Turning Seventeen

I remember the LA Riots as the thing that was happening when I was locked up.

I only recall the newspaper headline, and half a photo, seen through the grill of a vending machine outside the mental hospital, a Meier-affiliated Christian mental hospital my adoptive parents had driven me to in Plano, Texas.

I was sixteen, nearly seventeen, and they were frightened out of their minds. I was signed over to the institution, and that was it for a while. I was alone. They came to see me twice while I was there, then came to get me upon my release.

My sister was never brought to see me, and my correspondence was limited. My supposed best friend never tried to write or call, and my social sphere withered after the hospitalization.

The trauma of disappearing… of forgetting and pretending to forget, of savage and indecisive ignorances, it all becomes a memory of pain, of loss, but without signifiers. I only know that the promise of making a play for college was evaporated with this institutionalization. All of the funds my parents had set aside for my education were eliminated by the costs they incurred in locking me up against my will. My slow descent into resentment began then, in that hospital bed in Plano.

It’s hard to remember the specifics of that stay.

I don’t have anything written from the stay, everything I wrote was kept by the institution.

I remember being promised that the writing I gave the therapist, mostly poetry, would be returned. It was not returned.

My need for documentation – to have a record of an event, the way I neurotically acquire receipts, as if I am paranoid about proof, about providing perfect accounting.

I never need the things I find myself saving, but I am driven to gather… this hoarding is neurotic.

I am paralyzed by a kind of terror-soaked nostalgia – the identity I construct is these remnants, easily destroyed by wind, rain or fire.

I stay awake late into th enight, worried about what may happen in the morning.

Every day the screens bring more terror.

I remember going into a mental hospital and never really being sure I left, watching movies like “In the Mouth of Madness” (1994), and feeling like there was a deeper message within the film for me, that John Carpenter’s work was meant to warn me, or perhaps empower me, to rewrite the world as I understood it.

Later on, the film “The Truman Show” (1998) would hit even more closely, but I think it was “Northern Exposure: The Big Kiss” (#2.2) (1991), a multiple Peabody Award-winning program, that pushed me to deepen my interest in my search for my biological parents.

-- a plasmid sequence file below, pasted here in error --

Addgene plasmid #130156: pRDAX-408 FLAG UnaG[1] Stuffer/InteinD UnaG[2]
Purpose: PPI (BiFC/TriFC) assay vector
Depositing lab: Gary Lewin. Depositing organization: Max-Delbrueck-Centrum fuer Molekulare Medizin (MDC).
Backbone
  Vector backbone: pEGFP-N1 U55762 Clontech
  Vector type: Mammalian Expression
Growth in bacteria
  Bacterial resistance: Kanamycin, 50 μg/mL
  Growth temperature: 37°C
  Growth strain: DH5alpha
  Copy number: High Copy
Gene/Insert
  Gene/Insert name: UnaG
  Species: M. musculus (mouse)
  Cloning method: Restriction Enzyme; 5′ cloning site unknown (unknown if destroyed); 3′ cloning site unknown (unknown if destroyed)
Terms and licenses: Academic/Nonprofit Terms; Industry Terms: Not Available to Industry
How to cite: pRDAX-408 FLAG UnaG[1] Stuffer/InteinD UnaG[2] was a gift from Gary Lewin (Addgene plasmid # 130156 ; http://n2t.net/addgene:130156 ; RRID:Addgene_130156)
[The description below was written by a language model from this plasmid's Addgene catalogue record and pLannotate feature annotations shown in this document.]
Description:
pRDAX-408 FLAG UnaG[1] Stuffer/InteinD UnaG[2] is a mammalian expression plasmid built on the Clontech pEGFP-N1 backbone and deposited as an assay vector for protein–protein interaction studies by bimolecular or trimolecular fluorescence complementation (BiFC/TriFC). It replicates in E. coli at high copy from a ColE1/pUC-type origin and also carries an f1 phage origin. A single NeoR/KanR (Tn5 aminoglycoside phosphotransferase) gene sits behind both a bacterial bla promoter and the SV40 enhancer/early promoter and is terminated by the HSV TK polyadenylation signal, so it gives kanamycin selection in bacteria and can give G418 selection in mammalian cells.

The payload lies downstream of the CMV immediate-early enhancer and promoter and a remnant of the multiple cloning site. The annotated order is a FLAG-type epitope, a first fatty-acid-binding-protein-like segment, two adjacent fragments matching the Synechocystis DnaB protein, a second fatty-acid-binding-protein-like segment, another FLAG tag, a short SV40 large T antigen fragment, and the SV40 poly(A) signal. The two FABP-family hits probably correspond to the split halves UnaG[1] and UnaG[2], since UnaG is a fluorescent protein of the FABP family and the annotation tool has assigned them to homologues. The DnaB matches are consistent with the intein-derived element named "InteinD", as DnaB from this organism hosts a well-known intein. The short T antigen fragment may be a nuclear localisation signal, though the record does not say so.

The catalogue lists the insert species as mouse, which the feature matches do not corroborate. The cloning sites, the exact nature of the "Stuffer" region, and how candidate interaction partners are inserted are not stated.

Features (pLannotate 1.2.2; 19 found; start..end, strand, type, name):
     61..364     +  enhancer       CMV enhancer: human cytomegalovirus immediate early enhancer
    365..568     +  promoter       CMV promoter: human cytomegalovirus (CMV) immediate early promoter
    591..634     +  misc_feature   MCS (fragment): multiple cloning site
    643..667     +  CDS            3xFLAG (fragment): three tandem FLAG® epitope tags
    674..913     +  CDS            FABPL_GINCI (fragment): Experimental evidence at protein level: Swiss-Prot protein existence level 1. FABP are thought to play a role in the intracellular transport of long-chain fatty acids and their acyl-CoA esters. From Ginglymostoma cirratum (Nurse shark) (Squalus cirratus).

I believe I saw this episode when it first aired. I know I saw it again when I was freshly aware of my biological mother’s true name and home address.

I made the awkward initial contact, and through the miracle of email I have a good deal of that correspondence to review. In it, I am reminded of this very “Northern Exposure” episode, and the impact it had on my decision to move forward with contact.

My referencing of movies and film is done so that I have a cultural touchstone for you, if you are familiar with a film or television show, then it eases the narrative burden I have in creating associations and understandings. If you aren’t familiar, most films and television have convienant touchstones, if not complete streaming availability, in today’s media saturated environment.

My references are there to give a context to how I saw the world, as well as a timeline for experiences, against a memory that is somewhat brutalized by trauma.

Turning seventeen in a mental hospital left me pivoting into a future I never planned, had no roadmap for, and left me vacillating between class and passions, somehow landing on my feet after years destitute.

The hospital introduced me to an approach to therapy that seemed shockingly hands-off, overly reliant on students leading ‘occupational therapy’ – usually playing cards with other patients, and group therapy sessions led by a probing, disinterested secretary of sorts. I remember disconnected, seemingly remedial classwork that was barely graded, and literally no reading materials of any kind. I was in the hospital for at least five, but possibly seven or eight weeks. My memory is complicated by an unwillingness to speak with my adoptive parents for checking dates in their recollections, and the fact that my sister, with whom I do speak, is four years younger than me, and has an even more unreliable memory of this time in our family.